For more than a year, COVID-19 has changed the way we live in dramatic and unpredictable ways. As the pandemic continues to create a “new normal,” this summer offers an opportunity to envision and work more urgently toward a stronger economic system and a healthier planet.
As you’ll read in this issue of Trust, a fair court system, high-speed internet, and a healthy ocean are all foundational to economic prosperity. Helping people who have amassed debt or are facing eviction is a particular post-pandemic concern. Erika Rickard, director of Pew’s civil legal system modernization project, explains the challenge this way: “If only one side is in the courtroom, only one side gets heard.” That one side is typically the collection agency. The facts are never determined—including whether the money is owed—and the creditor wins by default. But as we report in Trust, Pew has identified steps states can take to improve the civil court system: track data about debt claims, ensure both sides can present their cases, and provide timely information online.
Even if states put some of their judicial processes online, that will not help the millions of people who lack access to high-speed internet. The digital divide was already an obstacle to economic opportunity before the pandemic. But as schools turned to remote learning, homes became workplaces, and telehealth replaced office visits, communities without broadband fell further behind.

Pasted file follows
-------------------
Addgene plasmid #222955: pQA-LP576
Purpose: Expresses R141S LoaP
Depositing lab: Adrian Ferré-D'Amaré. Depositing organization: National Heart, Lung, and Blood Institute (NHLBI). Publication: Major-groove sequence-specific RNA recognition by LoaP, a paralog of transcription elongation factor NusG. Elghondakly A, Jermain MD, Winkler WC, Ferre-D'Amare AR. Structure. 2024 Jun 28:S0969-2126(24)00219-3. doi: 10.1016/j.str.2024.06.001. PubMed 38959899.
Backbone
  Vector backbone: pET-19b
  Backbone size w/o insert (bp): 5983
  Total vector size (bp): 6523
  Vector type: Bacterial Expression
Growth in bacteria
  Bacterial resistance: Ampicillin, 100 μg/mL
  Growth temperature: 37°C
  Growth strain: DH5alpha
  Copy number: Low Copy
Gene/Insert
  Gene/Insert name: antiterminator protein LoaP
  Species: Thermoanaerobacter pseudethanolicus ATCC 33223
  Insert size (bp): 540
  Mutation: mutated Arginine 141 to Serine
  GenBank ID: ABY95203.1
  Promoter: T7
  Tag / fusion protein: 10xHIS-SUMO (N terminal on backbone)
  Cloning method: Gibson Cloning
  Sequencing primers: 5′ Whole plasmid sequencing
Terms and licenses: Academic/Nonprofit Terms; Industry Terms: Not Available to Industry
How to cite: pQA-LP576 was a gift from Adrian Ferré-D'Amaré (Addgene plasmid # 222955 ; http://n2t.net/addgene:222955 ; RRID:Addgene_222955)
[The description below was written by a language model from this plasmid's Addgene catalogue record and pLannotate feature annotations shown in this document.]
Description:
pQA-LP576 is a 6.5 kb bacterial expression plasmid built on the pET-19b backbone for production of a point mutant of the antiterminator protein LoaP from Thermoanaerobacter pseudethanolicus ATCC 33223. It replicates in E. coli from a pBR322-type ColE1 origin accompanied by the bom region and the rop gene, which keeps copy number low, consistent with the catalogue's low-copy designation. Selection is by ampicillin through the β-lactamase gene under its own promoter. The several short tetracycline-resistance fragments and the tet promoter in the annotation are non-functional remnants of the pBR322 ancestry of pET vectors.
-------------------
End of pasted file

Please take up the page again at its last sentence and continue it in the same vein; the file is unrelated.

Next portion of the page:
The federal government has earmarked more than $100 billion for broadband expansion. And as Kathryn de Wit, director of Pew’s broadband access initiative, points out, “States are uniquely positioned to close the digital divide.” In Trust, you’ll learn how Virginia and other states are developing innovative funding mechanisms; partnering with businesses, local governments, and internet service providers; improving data collection; and making better use of fiber optics—all to ensure that a technology many take for granted becomes a service every American can access.
Worldwide, the reliance of coastal communities on the ocean’s bounty has led to a new focus on the “blue economy.” Tom Dillon, who leads Pew’s conservation work, explains in this issue the damage that global warming, overfishing, plastics, and other threats have wreaked on the global ocean. That’s why Pew has joined an international effort to preserve at least 30% of the world’s seas by 2030. The benefits of “30 by 30” include protecting biodiversity, building resilience to climate change, and strengthening the global economy. With a collective effort, we can keep commercial fisheries sustainable, seafood processors in business, tourism thriving, and much-needed revenues flowing into local communities.
In some parts of the world, offices are reopening, the travel industry is reviving, and schools are getting ready to welcome students in the fall. But many of the challenges we faced before COVID—including the health of the ocean, the complexity of America’s civil courts, and the lack of broadband access—still demand our attention. That’s why Pew will stay focused on finding evidence-based solutions that will accelerate the recovery already underway and encourage long-term, durable change.